Follow these 3 steps...

by Janna Kefalas in Job Search, Resumes

Back in the day, applying for a job was a much more clear-cut process. You either sent a resume and cover by snail mail or you emailed your application to an actual person.

After a week, you’d pick up the phone and ask for the HR department. If you got someone live, you’d see if they received your resume and made a quick pitch on why you were right for the job. If you were really lucky, they’d find your resume in the stack and do a little interview right there on the phone.

Man, how times have changed! Now, after you click APPLY on a job site, you’re lucky if you even get an auto-response saying they’ll contact you if your qualifications are a match for the position. (Basically a “don’t call us, we’ll call you.”)

But you can understand why employers discourage you to call (or gosh forbid STOP BY the office). With the proliferation of 1-Click Apply buttons, companies are receiving dozens or even hundreds of applications per position. Can you imagine if they received that many follow-up phone calls?

But does that mean you shouldn’t follow up after applying for a job online? Heck no! In fact, with the dependance on applicant tracking systems, following up may make the difference between having your resume seen or not.

That’s because the ATS can screen out up to 80% of resumes, based on keyword matching. If there isn’t a high enough match percentage between the job description and your resume, there’s a good chance your resume will get tossed out.

So what’s the best way to follow up? First, wait 3-5 business days. Next, try these 3 steps:

Step #1 – Check the job description

Every now and then there are application instructions on the job description that may include an email address for general inquiries. Best to look there first.

Step #2 – Use LinkedIn

If no instructions are given, you’ll want to see if you have any LinkedIn connections at the company. If you have a second degree connection, see if your first degree connection can make an introduction.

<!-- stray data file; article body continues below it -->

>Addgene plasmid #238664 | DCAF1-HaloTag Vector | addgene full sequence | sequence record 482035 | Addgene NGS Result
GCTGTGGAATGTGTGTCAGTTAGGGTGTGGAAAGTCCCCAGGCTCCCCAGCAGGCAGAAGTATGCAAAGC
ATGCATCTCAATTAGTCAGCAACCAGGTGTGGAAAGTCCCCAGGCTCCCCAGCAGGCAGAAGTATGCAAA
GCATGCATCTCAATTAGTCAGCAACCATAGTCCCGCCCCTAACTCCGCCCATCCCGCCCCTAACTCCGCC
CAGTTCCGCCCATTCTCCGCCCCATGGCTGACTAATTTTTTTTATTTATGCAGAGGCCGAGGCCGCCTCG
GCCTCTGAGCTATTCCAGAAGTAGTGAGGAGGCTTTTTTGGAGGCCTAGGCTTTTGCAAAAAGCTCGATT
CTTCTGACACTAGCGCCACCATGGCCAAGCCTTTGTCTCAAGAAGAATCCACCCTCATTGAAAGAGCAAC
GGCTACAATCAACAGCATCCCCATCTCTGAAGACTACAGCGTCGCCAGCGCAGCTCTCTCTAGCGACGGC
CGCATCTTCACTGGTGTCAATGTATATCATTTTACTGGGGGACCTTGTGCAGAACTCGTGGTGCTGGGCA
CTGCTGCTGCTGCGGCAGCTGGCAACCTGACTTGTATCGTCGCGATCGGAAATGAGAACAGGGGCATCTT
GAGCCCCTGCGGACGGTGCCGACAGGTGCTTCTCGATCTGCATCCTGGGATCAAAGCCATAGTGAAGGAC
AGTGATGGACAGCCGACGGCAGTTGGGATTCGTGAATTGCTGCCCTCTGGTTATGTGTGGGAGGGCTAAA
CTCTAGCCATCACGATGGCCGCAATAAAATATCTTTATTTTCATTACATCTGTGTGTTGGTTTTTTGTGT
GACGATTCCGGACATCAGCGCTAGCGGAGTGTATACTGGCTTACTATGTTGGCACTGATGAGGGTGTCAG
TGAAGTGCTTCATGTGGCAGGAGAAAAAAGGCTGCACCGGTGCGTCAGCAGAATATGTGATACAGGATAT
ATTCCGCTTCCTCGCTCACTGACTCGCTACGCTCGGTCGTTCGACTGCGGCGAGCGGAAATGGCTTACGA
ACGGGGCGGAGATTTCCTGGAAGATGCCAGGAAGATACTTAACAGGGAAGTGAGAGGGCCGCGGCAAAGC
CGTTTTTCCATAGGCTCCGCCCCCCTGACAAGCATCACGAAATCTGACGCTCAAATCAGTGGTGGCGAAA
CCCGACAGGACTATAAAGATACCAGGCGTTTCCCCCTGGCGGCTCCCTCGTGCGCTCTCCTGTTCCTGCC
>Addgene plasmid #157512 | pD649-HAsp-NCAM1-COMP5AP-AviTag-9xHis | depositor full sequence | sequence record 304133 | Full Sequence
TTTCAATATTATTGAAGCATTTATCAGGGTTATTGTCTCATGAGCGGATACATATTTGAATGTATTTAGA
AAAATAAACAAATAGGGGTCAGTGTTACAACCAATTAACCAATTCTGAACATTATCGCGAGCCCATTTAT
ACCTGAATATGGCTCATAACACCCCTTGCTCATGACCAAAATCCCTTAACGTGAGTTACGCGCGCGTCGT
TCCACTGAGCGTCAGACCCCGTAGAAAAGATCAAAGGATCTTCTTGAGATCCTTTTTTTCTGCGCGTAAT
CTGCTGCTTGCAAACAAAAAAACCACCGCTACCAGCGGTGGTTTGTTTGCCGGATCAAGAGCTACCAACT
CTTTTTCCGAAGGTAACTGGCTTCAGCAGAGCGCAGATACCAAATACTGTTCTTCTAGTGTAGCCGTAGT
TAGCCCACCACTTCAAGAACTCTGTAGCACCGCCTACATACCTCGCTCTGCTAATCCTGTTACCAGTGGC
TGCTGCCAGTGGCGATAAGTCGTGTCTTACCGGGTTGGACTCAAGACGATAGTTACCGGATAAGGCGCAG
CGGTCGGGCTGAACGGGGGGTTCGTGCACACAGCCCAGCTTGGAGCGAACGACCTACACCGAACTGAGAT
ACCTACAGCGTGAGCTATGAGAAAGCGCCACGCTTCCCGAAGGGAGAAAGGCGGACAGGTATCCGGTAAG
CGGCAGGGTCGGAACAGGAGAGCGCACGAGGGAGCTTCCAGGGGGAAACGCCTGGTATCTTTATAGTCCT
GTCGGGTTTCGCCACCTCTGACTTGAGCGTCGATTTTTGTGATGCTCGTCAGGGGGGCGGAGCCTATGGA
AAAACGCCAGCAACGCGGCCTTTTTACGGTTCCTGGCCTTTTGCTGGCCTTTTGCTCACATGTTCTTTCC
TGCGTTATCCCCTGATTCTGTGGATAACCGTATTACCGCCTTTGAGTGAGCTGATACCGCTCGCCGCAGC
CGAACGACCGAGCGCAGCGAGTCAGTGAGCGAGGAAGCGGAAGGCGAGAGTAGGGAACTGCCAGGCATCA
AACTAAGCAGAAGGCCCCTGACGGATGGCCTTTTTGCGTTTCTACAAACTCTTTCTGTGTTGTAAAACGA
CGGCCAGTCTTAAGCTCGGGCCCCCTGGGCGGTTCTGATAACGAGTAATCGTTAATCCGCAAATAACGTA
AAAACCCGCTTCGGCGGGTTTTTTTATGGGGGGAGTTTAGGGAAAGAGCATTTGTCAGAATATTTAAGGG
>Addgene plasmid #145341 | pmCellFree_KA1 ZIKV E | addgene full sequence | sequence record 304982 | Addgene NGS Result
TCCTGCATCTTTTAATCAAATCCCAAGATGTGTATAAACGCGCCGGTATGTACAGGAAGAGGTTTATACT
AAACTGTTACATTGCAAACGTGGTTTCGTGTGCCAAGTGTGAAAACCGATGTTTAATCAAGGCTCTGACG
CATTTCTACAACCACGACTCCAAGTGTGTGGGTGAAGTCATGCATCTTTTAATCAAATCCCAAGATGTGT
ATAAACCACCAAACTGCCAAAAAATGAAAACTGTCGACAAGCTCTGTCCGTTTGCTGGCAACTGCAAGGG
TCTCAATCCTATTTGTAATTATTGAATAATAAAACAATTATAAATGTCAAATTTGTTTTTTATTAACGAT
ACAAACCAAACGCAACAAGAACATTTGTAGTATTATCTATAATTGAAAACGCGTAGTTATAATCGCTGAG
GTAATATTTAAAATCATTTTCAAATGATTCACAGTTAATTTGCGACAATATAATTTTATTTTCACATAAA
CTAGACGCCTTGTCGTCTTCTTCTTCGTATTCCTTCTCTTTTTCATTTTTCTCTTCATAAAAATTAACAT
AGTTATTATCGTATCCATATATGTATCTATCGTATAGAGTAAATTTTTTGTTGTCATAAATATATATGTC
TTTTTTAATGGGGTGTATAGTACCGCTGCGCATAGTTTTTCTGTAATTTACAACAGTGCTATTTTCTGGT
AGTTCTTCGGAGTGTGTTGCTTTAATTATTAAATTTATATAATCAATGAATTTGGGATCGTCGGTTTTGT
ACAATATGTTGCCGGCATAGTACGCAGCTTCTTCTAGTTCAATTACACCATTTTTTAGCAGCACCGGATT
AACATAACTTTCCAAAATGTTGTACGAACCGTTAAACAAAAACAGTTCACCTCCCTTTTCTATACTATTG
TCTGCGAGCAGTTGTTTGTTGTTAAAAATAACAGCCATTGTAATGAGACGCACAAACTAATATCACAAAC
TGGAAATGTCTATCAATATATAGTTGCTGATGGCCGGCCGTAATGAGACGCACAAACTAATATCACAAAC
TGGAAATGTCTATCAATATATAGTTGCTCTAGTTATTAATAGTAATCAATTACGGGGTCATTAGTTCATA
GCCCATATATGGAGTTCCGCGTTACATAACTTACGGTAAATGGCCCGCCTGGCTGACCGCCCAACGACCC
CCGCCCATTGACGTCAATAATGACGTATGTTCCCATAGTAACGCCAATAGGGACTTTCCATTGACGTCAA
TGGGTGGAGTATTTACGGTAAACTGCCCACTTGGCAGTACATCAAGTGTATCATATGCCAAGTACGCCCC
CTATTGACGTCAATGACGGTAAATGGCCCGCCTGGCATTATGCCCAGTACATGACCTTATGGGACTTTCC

No luck there? Try and research who might be the hiring manager in the department you’re applying to. Also, look for a recruiter or talent acquisition specialist in HR.

Send them personalized connection requests, and once they accept, let them know the title of the position and date you applied — and write a one paragraph argument for why you’re an excellent fit for the role. You’re able to attach the resume and cover letter you submitted right there as well. That way, in case your original application didn’t make it through the ATS, they have it right there to reference.

IMPORTANT: Make sure your LinkedIn profile is in tip top shape so you make the right impression before reaching out to employers. Each section should be completed and optimized with relevant keywords for the roles you’re targeting. Have a professional looking photo and make sure your work experience showcases your accomplishments, not just your duties.

Step #3 – Try Email

If you’re not having luck connecting with employees at the company you applied to, do a little detective work to see if you can figure out the email address of the hiring manager and/or recruiter. Many company emails follow the format or, but online email finder tools may help you get it right.

Regardless of your approach, know that applying for a job is only half the battle. Because there’s a good chance your resume isn’t making it through the ATS, following up will greatly up your odds of advancing to the next round.

And since many job seekers don’t bother taking this extra step, you’ll stand out as a motivated candidate.